Friday: Getting Social With Discord And Bring-a-Hack

With just a few days to go before the kickoff of the 2021 Hackaday Remoticon, we’re still working furiously behind the scenes to pack as much content as possible into the two day virtual event. In fact, there’s so much going on that we thought you’d appreciate getting a bit of a head start as far as planning your own personal course through the weekend goes. The event might be free, but that’s no reason not to squeeze as much out of it as you can.

Chat It Up on Discord

To begin with, you’re really going to want to join the official Hackaday Remoticon Discord server. We know some subset of the Hackaday readership would rather we used Matrix, or IRC, or maybe carefully modulated smoke signals; but at the end of the day, Discord has bubbled to the top as the defacto choice for this kind of thing. Give it a shot, you might actually like it.

The Discord server isn’t just a place for like-minded hackers to hang out and discuss the musical stylings of DJ Jackalope during the Saturday afterparty. It’s also how attendees can ask questions at the end of each presenter’s talk, as we’ll be turning off YouTube chat to keep things centralized. Even if you don’t plan on communicating with others (though you really should), the Discord server has an interactive schedule of events which will let you sign up to be notified when the talks you’ve selected are about to start, and we’ll be dropping important announcements and links in there as the event goes on.

Friday Bring-a-Hack on Gather Town

Like this, but with soldering irons.

Friday night ends with a Bring-a-Hack where attendees can show off whatever they’ve been working on using Gather. It’s a video chat platform inside a virtual 2D world that looks a bit like Legend of Zelda.

Using this virtual environment, you can easily drop into an ongoing video stream simply by walking up to the presenter. Once you’ve seen enough, just walk over to the next little cluster of users. The point is to recreate the experience of stopping by a crowded after party where everyone brought some hardware project along with them to get spark conversations. Space will be limited, with ticket holders and people in Discord getting the first dibs, so keep an eye on your inbox for information about how to join.

Of course this is not the only Friday evening activity. A few weeks ago we announced that Lewin Day will be hosting Hacker Trivia, giving our beloved commenters the chance to show off your unimpeachable knowledge of technology and Hackaday history. The Friday talk stream will dump immediately into trivia, but here’s the dedicated link if you want to set a reminder for yourself.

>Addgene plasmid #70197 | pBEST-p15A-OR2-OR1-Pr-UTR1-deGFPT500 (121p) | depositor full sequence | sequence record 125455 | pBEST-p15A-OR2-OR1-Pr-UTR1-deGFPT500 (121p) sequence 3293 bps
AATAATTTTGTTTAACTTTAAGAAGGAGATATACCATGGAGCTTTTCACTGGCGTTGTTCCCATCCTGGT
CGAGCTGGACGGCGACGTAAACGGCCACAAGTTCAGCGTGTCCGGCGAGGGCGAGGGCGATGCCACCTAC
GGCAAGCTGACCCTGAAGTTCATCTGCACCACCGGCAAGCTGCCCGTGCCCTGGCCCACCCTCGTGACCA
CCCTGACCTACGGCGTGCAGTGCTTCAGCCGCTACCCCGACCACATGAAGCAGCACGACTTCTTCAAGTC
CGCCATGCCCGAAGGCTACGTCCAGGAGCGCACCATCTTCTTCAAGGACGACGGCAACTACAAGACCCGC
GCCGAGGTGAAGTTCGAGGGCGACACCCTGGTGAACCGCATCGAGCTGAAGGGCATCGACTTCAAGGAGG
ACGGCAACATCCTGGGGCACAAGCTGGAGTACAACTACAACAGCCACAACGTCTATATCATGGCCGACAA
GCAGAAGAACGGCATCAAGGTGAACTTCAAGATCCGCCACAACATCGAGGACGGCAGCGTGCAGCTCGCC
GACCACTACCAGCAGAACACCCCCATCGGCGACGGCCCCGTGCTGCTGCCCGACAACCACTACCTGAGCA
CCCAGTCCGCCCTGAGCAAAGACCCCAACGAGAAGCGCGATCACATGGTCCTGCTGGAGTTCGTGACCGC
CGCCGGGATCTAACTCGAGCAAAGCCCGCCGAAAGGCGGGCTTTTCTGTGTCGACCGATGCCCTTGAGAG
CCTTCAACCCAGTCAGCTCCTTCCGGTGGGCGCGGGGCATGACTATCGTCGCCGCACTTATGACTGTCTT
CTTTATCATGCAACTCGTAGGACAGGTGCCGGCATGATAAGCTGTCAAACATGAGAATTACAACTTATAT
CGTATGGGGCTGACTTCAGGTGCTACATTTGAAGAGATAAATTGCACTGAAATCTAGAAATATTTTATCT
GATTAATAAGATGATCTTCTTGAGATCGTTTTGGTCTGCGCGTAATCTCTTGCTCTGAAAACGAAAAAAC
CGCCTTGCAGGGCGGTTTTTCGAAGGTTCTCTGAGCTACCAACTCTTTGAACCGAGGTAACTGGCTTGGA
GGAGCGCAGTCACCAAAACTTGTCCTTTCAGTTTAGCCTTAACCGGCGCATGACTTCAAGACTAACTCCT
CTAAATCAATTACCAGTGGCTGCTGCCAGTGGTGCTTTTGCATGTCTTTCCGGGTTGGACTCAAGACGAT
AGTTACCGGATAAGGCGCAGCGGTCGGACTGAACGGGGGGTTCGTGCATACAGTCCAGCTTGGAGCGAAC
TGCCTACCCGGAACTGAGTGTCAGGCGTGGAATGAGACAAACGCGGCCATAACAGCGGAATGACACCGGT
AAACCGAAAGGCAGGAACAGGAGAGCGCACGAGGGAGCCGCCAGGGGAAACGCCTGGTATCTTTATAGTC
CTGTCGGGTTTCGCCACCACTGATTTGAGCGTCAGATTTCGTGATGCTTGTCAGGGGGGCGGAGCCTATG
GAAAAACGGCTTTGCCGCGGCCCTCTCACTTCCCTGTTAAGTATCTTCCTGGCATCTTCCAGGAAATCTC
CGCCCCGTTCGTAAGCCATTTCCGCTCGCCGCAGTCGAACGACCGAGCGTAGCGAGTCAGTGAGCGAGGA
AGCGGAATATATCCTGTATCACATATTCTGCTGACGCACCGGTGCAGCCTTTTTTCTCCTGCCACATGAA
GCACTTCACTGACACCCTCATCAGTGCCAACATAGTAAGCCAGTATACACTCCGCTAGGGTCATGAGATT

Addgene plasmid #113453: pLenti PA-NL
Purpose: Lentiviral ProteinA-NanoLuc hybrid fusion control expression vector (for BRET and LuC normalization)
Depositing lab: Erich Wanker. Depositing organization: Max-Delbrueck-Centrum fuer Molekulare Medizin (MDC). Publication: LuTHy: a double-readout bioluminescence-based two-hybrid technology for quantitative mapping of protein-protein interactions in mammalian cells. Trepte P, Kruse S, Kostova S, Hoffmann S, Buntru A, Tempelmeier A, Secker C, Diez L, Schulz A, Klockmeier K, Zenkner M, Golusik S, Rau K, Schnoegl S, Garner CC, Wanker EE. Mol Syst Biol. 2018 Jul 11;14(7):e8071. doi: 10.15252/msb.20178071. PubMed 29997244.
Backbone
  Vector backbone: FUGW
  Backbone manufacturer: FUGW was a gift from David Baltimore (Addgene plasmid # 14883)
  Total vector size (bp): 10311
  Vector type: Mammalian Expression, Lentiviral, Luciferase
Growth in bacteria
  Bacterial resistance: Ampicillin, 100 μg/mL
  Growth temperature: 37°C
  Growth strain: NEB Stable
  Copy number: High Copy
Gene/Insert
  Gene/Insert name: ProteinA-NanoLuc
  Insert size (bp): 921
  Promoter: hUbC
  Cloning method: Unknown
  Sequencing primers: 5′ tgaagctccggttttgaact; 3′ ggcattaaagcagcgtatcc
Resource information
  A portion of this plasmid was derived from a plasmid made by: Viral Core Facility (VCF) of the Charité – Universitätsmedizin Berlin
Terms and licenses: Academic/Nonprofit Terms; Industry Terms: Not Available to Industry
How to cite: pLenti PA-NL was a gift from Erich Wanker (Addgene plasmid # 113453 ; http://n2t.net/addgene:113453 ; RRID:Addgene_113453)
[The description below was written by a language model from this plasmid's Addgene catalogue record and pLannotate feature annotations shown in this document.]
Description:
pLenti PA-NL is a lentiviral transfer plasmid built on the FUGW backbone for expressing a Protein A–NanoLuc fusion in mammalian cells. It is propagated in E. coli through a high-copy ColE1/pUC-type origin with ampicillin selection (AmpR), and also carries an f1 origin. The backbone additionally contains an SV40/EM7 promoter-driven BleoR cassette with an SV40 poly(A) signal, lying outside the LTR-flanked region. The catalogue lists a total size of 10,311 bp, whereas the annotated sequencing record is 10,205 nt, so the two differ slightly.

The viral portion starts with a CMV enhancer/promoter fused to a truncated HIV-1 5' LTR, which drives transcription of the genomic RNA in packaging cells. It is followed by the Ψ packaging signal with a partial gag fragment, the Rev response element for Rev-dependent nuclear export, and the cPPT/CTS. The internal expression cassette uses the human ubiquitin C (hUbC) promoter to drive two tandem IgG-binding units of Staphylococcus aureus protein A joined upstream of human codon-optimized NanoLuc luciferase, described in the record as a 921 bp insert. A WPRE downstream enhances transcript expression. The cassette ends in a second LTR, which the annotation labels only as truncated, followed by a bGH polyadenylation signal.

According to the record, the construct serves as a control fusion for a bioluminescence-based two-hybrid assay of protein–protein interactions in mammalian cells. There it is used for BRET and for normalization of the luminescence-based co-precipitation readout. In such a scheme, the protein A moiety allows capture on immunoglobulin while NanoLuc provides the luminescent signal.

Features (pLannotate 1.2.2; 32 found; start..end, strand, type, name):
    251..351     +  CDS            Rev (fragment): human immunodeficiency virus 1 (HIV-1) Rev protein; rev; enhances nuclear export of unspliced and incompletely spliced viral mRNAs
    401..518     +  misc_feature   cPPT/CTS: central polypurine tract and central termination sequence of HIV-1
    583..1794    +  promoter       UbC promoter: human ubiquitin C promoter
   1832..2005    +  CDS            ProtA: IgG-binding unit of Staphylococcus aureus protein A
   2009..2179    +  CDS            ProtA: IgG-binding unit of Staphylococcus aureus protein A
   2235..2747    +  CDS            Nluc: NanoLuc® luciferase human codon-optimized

Try It, You’ll Like It!

It’s difficult, perhaps even impossible, to truly recreate the experience of going to an in-person hacker con. But with interactive events and the latest and greatest communication software, we’re hoping the 2021 Remoticon can get pretty close. All the pieces are in place, the only thing we need now is to have a whole bunch of excited hackers to join in and have a good time. Think you can help us out?

14 thoughts on “Friday: Getting Social With Discord And Bring-a-Hack

  1. I looked at the Remoticon events, and all the event times are in US PDT time, leading me to think it’s really catering just to US attendees or is it ok / possible for non-US people to take a look. I’d feel it would have more of an international inclusion if GMT times could also be included on such listings?

      1. I’m a long time reader of Hackaday and active user of, and I have my doubts about this myself quite often. The extreme usa-centrism of the platform is quite jarring.

  2. The problem isn’t about “liking” or “disliking” Discord, it’s about the closed walled garden it presents. Once the remoticon is over, it will impossible for anyone without an account to view previous chat logs and discussion history. It’s bad enough an “account” is even required to join the discussion. Discord is the exact opposite of an open platform and Hackaday, of all places, should be the last to join that unfortunate creation. This makes me sad.

    1. None of this is true. Why comment on something you clearly know nothing about?

      What would your suggestion have been? IRC? Talk about permeance, by default you wouldn’t see any messages at all unless there was a logger set up.

  3. Sad on the use of discord. Sure is the most popular on the bubble, but so is Facebook et al.

    The remark ‘try it you’ll like it’ irked even worse. I’m sure its great and likeable, but some of this crowd prefers not to become the product, value our privacy etc and all that.

    I figured hack-a-day was better than that.